Christian sex education

Question: "How should a Christian view sex education?"

Answer:
Sex education has become a hot topic in recent years. Until the mid-1950s, sex education in schools was limited to the study of biological reproduction in mammals. Since a comprehensive sex education encompasses far more than a scientific discussion of sperm-meets-egg, it was left to parents and churches to fill in the rest. Today, sex ed curricula are a little more explicit than what could be found in the classrooms of the ʼ50s.

Due to the intrinsic complexities of human sexuality, the physical aspects cannot be separated from moral responsibility. Unfortunately, many parents fail to instruct their children about God’s view of sexuality. The churches have been strangely silent as well. So the schools have undertaken that responsibility. And when Christian parents leave the moral training of their children to the government, conflict in worldviews is inevitable.

Sexuality is a gift to us from God and should be viewed as such. God created sex for two purposes: procreation and unity between husband and wife (Genesis 1:28; Matthew 19:6; Mark 10:7–8; 1 Corinthians 7:1–5). Any other use of sex is sin (1 Corinthians 6:9, 18; 1 Thessalonians 4:3). Teaching children about sexual relationships apart from morality is like teaching a child to drive a car without explaining the traffic laws. Unfortunately, the moral climate of our day is far from God’s standard. Often, the only “rules” accompanying public school sex education are that sex should not be forced on an unwilling participant and that sexually active people should use birth control. Any teaching of boundaries is limited to the avoidance of consequences.

Most modern sex education instruction presents perversion, fornication, homosexuality, and living together before marriage as “normal” expressions of sexuality. All of this is contrary to Scripture (1 Corinthians 6:9; Leviticus 20:15–16; Matthew 5:28). Christian parents should be actively involved in all aspects of their children’s education, especially in areas that compromise Scripture. God holds parents responsible for the upbringing of their children (Ephesians 6:4), and that includes instruction on sexuality. Many parents find this topic awkward and embarrassing, so they disregard their responsibility and allow those without similar values to train their children.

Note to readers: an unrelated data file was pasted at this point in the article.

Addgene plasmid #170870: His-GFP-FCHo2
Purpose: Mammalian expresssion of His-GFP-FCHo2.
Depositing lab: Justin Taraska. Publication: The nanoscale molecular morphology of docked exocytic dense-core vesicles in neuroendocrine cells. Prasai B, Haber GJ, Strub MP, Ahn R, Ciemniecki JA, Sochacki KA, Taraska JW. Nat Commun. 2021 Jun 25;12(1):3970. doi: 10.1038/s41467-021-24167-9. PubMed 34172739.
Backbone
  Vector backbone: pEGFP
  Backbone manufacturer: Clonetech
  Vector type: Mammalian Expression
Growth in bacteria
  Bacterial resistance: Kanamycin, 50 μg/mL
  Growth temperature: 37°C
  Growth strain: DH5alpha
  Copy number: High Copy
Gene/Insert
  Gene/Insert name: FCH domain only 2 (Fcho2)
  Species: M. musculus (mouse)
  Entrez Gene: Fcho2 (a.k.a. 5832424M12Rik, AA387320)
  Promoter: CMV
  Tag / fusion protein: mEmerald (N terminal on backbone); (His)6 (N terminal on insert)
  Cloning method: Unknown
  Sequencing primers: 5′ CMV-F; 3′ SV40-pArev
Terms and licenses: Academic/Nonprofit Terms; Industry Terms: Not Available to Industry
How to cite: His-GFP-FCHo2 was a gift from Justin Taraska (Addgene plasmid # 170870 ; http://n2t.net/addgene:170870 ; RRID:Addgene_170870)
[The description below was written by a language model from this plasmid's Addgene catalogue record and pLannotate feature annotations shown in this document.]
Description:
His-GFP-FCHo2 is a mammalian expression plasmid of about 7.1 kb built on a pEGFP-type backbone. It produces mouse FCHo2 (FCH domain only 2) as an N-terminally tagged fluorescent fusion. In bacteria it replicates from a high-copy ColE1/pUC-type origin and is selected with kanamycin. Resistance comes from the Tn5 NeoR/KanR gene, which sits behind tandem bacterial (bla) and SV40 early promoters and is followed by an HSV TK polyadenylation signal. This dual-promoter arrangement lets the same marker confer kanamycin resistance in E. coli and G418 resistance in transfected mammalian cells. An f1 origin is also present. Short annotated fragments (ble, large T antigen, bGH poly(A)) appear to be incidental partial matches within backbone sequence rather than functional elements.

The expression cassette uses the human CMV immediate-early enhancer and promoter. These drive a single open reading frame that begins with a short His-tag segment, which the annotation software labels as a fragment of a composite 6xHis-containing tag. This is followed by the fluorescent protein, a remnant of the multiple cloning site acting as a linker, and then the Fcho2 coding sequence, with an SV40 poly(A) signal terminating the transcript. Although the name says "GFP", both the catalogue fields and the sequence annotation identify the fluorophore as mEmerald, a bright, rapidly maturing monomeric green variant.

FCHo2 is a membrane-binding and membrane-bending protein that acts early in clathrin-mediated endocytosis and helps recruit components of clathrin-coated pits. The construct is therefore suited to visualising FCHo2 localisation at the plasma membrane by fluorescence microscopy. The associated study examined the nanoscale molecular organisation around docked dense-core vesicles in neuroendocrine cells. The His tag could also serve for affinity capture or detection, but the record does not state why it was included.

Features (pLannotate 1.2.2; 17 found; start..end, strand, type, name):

Children will learn about sexuality from someone. The options are their peers, pornography, school settings, experimentation, or their parents. The best place for sex education is in the home, as a natural part of training children “in the way they should go” (Proverbs 22:6). It is the parents’ God-given responsibility to teach children God’s perspective on every area of life, including sexuality (Deuteronomy 6:5–6). Parents should begin when the children are very young, speaking matter-of-factly with preschoolers about their bodies and how men and women are made differently. Those conversations transition naturally into more complex areas as the child matures. It is important that a child knows he can talk to mom or dad about anything that confuses him.

Sexual information bombards us from every direction, so these parent-child conversations must begin very early. Before parents allow a school system to instruct in sexuality or morality, they must be sure their children have already learned the truth. It is then crucial to stay abreast of what the children are learning and how they are applying their knowledge. Keeping a constant, open dialogue with one’s children is a key to staying in charge of what they are learning. When parents are proactive in their children’s instruction, those children have a basis upon which to recognize and reject errors that the world promotes as truth.

Recommended Resources: What The Bible Says About Parenting by John MacArthur and Logos Bible Software.